Beijing has banned new heavily polluting industrial plants and expansions of existing ones in the first local clean air act on the mainland aimed at tackling smog.
Violators of pollution discharge limits will also face stiffer penalties.
The city's regulation on air pollution prevention, which will take effect from March 1, states that tackling the tiny particulate pollutants that cause smog is at the centre of Beijing's clean-up campaign, according to the document posted on the municipal government's website.
The announcement came as Beijing's weather bureau issued another blue alert for smog - the lowest of four levels - last night, forecasting pollution will linger until tomorrow.
Beijing mayor Wang Anshun said last week that the capital would spend 760 billion yuan (HK$970 billion) in the fight against smog after the city pledged in September to cut levels of PM2.5, particulate matters smaller than 2.5 microns, by 25 per cent by 2017.
The city would set caps for coal consumption and emissions of major air pollutants under the regulation. New and expanded projects including oil refining, cement, coking, and steel would be banned. All thermal plants powered by fossil fuels would have to switch to clean energy.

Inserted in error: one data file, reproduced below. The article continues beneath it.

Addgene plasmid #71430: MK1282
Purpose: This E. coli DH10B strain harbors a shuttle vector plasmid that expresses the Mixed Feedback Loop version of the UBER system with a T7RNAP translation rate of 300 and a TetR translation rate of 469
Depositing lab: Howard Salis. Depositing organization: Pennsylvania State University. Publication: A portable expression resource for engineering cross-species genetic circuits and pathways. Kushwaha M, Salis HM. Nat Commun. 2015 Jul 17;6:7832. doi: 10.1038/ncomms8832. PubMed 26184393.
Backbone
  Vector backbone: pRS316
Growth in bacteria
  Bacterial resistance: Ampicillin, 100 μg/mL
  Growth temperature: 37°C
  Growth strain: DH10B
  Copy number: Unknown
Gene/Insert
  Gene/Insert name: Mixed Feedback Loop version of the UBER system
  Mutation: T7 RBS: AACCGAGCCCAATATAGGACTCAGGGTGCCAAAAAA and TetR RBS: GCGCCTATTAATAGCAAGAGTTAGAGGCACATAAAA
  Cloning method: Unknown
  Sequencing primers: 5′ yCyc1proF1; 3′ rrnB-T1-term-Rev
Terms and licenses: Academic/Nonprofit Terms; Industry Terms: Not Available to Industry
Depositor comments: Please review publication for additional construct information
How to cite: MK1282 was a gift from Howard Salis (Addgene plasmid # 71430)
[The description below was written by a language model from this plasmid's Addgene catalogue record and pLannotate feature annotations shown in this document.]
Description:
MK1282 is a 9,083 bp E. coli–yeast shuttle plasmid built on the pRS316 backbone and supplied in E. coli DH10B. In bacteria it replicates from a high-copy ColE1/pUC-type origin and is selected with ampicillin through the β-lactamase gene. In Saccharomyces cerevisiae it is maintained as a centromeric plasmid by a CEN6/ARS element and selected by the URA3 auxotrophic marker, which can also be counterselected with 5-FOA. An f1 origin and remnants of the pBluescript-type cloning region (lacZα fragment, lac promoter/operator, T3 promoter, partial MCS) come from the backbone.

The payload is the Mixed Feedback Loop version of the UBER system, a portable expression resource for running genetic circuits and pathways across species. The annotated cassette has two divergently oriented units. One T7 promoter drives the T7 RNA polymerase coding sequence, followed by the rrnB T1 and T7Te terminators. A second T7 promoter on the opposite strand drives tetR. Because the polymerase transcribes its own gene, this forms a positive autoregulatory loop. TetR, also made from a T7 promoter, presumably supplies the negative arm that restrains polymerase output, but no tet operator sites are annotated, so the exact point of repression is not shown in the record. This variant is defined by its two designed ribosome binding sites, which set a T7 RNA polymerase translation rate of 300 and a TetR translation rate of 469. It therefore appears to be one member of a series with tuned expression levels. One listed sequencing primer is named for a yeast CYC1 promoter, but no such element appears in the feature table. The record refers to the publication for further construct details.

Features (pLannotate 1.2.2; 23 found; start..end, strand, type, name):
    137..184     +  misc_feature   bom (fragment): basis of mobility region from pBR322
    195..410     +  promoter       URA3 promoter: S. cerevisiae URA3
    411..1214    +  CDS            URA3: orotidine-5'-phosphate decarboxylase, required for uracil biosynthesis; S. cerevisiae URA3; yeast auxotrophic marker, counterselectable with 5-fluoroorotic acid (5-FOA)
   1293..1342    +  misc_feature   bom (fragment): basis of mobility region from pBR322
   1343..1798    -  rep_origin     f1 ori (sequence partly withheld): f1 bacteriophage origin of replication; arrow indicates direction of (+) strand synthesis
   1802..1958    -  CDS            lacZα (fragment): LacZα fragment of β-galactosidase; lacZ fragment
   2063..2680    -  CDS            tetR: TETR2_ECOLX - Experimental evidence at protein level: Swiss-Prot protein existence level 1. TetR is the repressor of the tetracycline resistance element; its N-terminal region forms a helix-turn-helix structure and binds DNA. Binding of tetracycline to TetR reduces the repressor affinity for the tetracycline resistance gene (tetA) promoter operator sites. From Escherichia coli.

Law enforcers would be empowered to penalise frequent violators at multiple times the regular fine of up to 500,000 yuan.
However, Dr Yang Fuqiang, a senior adviser to the Natural Resources Defence Council, said the overall fine rates were still "rather low" and may not be able to successfully deter polluters.
"Beijing has set quite specific rules for all kinds of pollution sources - industrial facilities and vehicles - and the standards are also quite tough, but some elements are still missing to make the regulation more biting," said Yang.
For instance, the regulation did not adopt a provision that allowed a daily penalty for violations, which had proved most effective in deterring polluters in other countries.
Li Xiaojuan, director of the legal office of Beijing legislature's standing committee, explained to delegates that Beijing would adopt the item after it was included in the national air pollution prevention law, which was now under revision.
However, the regulation left little space for public supervision, as it still did not allow public interest litigation against polluters and mentioned little about pollution data transparency , according to Yang.
"Beijing could have been more aggressive in taking a lead in tackling the city's notorious air pollution," said Yang.